Tenant Rights And Livable Conditions

Wondering what your rights are when you rent a home?

Tenant rights is a subject which is not often discussed, but is important for you to be familiar with. When you are renting your home, you are entitled to a number of rights which most likely won't be discussed by your landlord.

One important right is that of privacy. Your landlord is only allowed to make visits during daytime hours. You can, of course, discuss alternate hours with your landlord. This helps if you are working a swing or graveyard shift. Your landlord can come into your house without notice for an emergency, however.

Discrimination is a touchy subject for many, and it also is when you get into tenant rights. You cannot be denied housing because of your sex, race, religion, sexual orientation, and marital status.

If you are locked out of your house or unlawfully evicted, you have the right to sue for up to triple the damages caused. If force is involved, you can get triple the damages, but there are cases where you can get that amount without force used.

If your landlord pays for some or all of your utilities, and gets behind on the bill, the utility companies need to send you a notice. If you choose to pay the back bills that your landlord owes, you can take that amount out from your monthly rent.

Security deposits also cannot be more than 1.5 times your monthly rent cost. In addition, this money must be deposited into a bank account and held there. Some states require that the tenant be told this in writing, however it is rarely necessary.



Livable conditions are also a part of your tenant rights. When you sign a lease or move into a dwelling, it is commonly understood that this means it is fit for human habitation. The house should be clean, with appliances working and no hazardous wiring or faulty facilities.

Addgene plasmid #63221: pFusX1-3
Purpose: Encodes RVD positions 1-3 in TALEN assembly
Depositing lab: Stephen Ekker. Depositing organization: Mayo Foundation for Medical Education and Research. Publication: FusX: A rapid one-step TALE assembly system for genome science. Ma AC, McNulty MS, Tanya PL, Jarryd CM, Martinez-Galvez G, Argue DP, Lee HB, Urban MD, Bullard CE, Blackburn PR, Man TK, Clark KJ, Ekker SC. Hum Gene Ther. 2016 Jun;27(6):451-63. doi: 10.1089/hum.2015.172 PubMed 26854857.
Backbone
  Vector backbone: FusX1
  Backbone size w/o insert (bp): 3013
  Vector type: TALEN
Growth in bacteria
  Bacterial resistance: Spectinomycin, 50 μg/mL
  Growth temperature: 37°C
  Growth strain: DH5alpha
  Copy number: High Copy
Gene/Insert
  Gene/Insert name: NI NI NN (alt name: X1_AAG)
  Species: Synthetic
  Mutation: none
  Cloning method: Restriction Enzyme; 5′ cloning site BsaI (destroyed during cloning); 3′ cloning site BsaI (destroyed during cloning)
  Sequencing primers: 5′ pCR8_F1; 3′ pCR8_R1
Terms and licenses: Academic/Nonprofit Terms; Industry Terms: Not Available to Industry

Your landlord is also required to keep the premises in livable condition. You will need to inform your landlord when repairs are needed. While the tenant is, on the whole, responsible for the condition of the dwelling, your landlord needs to take care of repairs that are needed through everyday wear and tear.

You have the right to have a 30 day notice of a rent increase. Also, security deposits would need to be given back to the tenant 30 days after leaving the premises. If it is not, you can sue for double the cost of the security deposit.

Heat, water, electricity - those are the three main things you are going to want to check for when you first take a look at the place. Is the house properly heated, is there running water, and is the wiring safe? If not, you would not want to live in such an environment, as it is not livable at all.

A few other things to look for as far as livable conditions go include working windows, fire alarms, emergency exits if you're in an apartment building, no insect or bug infestations, a sturdy lock on the entrances, and locks for the windows. If any of these secondary conditions are amiss, you would most likely be better off looking for a new rental.